Elizabeth Warren, a 2020 presidential hopeful, has voiced her support for reparations to the descendants of slaves who were financially harmed by slavery. Reparations are ostensibly considered in the pursuit of justice, but would justice be served by the practice in this instance?
It has always alarmed me how strong some feel on an issue when it involves spending someone else’s money to address it. Elizabeth Warren the politician wants to use someone else’s money (that is what taxes are someone else’s money) to make reparations, but millionairess Elizabeth Warren has not thought once about setting up a reparations trust fund beginning with a sizable donation and encouraging her millionaire friends to contribute. That might cause her campaign fund to suffer, but I digress.
I was in my mid-thirties when President Reagan signed a bill that paid Americans of Japanese descent for their illegal internment in camps in the aftermath of Pearl Harbor. It was about $20,000 per survivor for the loss of property and liberty denied them during that time. It was better than nothing I am sure, but far from justice.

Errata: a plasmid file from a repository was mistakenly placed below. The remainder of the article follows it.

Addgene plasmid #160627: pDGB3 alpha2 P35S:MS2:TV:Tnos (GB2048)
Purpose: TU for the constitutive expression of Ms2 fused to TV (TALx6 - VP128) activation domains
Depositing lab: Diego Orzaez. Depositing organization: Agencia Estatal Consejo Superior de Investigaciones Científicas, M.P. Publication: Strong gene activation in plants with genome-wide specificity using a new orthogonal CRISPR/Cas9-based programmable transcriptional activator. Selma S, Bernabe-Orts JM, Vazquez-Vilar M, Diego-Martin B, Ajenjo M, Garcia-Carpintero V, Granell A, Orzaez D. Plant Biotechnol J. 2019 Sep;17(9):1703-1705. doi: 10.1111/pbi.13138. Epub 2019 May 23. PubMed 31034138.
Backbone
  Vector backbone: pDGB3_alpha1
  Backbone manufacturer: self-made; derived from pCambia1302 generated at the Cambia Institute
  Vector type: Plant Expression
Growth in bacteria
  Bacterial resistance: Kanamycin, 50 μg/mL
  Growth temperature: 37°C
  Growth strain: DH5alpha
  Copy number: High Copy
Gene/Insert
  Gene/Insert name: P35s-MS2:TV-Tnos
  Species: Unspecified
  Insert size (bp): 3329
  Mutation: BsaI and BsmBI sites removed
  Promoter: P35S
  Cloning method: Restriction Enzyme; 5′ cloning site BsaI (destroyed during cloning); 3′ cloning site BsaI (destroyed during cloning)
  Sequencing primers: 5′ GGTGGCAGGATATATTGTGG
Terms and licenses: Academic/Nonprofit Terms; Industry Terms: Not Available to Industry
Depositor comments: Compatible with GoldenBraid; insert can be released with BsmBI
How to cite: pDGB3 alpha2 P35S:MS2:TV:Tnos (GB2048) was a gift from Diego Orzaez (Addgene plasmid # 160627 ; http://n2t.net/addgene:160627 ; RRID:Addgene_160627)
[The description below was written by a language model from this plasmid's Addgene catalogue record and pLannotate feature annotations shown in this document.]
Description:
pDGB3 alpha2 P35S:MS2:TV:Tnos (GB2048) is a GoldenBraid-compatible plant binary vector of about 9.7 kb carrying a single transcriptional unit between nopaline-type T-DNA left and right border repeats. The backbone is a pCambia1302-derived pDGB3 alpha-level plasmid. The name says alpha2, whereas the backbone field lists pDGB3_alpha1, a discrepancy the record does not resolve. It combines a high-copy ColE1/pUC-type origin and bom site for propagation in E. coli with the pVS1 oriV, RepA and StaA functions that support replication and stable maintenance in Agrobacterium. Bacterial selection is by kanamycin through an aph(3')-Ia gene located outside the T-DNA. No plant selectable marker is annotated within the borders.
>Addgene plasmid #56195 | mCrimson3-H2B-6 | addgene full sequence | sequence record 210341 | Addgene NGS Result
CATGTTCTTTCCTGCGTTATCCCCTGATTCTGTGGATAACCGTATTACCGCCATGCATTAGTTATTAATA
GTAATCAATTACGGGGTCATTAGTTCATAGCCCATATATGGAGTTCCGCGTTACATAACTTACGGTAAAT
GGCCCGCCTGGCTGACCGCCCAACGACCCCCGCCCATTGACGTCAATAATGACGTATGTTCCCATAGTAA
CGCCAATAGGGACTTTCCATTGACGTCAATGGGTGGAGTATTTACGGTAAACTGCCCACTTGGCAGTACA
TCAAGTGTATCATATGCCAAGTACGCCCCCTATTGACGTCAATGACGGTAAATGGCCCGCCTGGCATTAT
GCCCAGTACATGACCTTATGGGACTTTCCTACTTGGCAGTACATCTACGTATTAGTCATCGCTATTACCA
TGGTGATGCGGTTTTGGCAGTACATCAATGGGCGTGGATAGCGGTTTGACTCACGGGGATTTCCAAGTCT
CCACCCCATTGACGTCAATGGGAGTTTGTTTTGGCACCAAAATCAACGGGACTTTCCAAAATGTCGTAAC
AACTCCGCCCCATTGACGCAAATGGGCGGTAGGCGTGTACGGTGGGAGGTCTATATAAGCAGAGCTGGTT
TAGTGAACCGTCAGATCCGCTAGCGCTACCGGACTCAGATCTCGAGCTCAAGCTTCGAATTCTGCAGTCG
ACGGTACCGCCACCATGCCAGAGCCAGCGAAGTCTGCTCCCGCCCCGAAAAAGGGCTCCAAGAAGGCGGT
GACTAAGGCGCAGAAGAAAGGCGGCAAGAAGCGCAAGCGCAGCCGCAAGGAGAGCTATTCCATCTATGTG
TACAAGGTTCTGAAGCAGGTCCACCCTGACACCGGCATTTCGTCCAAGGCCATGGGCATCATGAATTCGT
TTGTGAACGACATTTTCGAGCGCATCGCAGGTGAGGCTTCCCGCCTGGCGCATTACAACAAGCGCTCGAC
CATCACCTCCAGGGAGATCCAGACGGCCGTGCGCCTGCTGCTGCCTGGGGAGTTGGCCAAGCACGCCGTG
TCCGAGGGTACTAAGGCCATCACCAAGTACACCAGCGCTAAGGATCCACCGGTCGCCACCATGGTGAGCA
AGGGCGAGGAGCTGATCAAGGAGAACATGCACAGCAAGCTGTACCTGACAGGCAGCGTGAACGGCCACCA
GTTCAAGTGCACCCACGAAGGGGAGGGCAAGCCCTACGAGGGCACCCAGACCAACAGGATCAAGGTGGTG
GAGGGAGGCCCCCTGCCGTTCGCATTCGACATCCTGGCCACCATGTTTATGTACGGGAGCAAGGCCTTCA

In Mosaic law reparation was an integral part of administering justice when it came to property crimes and that is undeniable, but it was clearly practiced when the victim was still alive to be recompensed by the perpetrator.
God told Ezekiel, “The son will not bear the punishment for the father’s iniquity, nor will the father bear the punishment for the son’s iniquity,” Ezekiel 18:20. The Judge of the whole earth has shown us it is unjust to hold one generation responsible for the offenses another generation committed.
I do not understand how justice is furthered by having one generation who has never been involved in the practice of slavery, to be forced to pay an arbitrary amount of money to a generation who has never been enslaved. That is not only unjust it is unreasonable; it makes no sense.
Then there are practical considerations. How will it be determined those who are to be compensated? Who will make those decisions? Will current circumstances dictate how funds are distributed? In other words, will an affluent family receive the same amount as a single mother living in poverty? If not, who will decide how funds are to be prorated?
Simply put, the idea of reparation in this instance is flawed in principle and seemingly impractical to implement fairly. It would appear that some wrongs might not be made right in this life.
Some prominent pastors have spoken out in favor of reparation in strong terms. I just do not see how those views are reconciled with what Scripture teaches. I think such views are more visceral than cerebral. Reparation may satisfy our emotions, but does it satisfy the furtherance of justice? That is a difficult question with no easy answer, and I do not think the answer will be found in the political arena; it may only be found in the halls of Heaven.